The International Day of Older Persons, Saturday 1 October is an opportunity to highlight the important contributions older people make to society and raise awareness of the issues and challenges of ageing in today’s world.
In 2014, Governments around the world adopted a resolution at the Economic and Social Council that recognised ageism as ‘the common source of, the justification for and the driving force behind age discrimination’.
Australia’s seniors’ advocacy body COTA highlights research cited by the World Health Organisation reveals older people who have negative attitudes towards aging live 7.5 years less than those with positive attitudes, and have poorer recovery from disability and disease.
“If we embrace our ageing we will be happier, healthier and around for a lot longer,” COTA Australia Chief Executive Ian Yates says.
“Internalised ageism is still a major issue that is not sufficiently recognised. Older people who internalise ageist attitudes die sooner.
He points out negative attitudes and stereotypes about ageing also underpin an enormous amount of discrimination in the workplace - reducing economic productivity; and in the wider community – diluting development of social capital; and shortening lives and adding to our health and aged care costs.
“Governments and the community must work together to take a stand against ageism as a major curse in our society, especially in the context of Australia’s ageing population,” says Mr Yates.
“While people should challenge ageism whenever they experience it, and help each other identify and eradicate internalised ageist assumptions and attitudes, governments must also create a stronger regulatory framework to eliminate age discrimination, and raise public awareness through community education and campaigns,” he says.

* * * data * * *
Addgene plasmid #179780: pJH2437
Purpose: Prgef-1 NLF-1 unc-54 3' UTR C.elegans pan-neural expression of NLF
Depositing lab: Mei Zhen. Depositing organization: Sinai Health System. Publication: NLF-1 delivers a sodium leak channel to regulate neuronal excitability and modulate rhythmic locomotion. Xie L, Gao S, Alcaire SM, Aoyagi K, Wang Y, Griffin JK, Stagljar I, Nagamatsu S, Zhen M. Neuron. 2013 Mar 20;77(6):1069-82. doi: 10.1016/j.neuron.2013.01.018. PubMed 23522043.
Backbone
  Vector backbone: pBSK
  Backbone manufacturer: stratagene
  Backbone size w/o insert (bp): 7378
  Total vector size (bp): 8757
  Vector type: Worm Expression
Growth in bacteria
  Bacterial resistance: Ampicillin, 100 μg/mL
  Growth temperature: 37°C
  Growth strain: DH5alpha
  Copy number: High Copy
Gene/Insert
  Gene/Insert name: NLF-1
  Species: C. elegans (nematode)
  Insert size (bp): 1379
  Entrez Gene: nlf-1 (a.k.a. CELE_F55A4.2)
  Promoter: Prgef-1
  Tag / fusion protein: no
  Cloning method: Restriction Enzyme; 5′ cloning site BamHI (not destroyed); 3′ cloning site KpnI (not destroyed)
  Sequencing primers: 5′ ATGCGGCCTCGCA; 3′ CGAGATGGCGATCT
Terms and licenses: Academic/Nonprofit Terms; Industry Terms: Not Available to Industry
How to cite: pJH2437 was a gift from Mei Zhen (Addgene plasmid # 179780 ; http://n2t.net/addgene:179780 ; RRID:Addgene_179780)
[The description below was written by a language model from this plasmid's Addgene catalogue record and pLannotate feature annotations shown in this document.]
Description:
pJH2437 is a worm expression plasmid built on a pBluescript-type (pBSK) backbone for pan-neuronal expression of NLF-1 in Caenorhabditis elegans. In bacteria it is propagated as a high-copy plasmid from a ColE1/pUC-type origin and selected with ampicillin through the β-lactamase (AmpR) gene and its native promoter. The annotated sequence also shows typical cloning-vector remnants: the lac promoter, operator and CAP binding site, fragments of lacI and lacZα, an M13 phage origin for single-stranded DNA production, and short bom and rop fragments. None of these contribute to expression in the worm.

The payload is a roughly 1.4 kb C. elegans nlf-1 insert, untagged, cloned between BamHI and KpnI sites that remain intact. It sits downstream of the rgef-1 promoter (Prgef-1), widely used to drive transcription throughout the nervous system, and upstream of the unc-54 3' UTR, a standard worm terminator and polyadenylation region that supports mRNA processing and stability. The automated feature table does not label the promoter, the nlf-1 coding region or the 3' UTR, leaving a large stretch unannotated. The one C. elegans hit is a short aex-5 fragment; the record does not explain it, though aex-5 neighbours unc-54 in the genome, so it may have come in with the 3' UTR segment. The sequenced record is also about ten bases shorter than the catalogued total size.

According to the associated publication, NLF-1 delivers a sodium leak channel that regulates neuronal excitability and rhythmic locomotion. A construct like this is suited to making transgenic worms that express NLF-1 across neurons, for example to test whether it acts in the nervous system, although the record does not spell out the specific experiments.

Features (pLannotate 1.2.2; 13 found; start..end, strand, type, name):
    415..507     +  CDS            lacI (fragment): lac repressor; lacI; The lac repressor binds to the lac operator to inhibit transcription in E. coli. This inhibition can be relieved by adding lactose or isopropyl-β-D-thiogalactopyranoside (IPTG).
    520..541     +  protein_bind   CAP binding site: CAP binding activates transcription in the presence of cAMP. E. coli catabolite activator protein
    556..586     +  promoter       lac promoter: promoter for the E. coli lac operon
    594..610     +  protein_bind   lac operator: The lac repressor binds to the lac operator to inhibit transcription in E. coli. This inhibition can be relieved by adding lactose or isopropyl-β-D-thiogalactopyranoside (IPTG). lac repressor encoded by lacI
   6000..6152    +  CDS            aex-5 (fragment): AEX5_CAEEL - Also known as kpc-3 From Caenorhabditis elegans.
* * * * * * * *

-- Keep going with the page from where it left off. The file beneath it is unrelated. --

Former Age Discrimination Commissioner Susan Ryan, 73, recently told the Huffington Post more Australians are wanting to work past 65 years of age and maintain economic independence for longer. “However, they're facing discrimination and unconscious bias from potential employers and even their employers at times,” she says.
During her five year tenure, Ms Ryan delivered recommendations to Attorney-General George Brandis, suggesting the public sector implement targets to get more elderly Australians and Australians with disabilities into the workforce.
In the private sector, Ryan put forward voluntary targets in the same areas with many Australian businesses leading the change.
Dr Kay Patterson took over Ms Ryan's role in July 2016.
Mr Yates concludes: “As a society and as individuals we need to realise that older Australians are not a burden but have much of continuing and even increased value to contribute as they age; and that older people who are valued live healthier, more productive and more fulfilling lives.”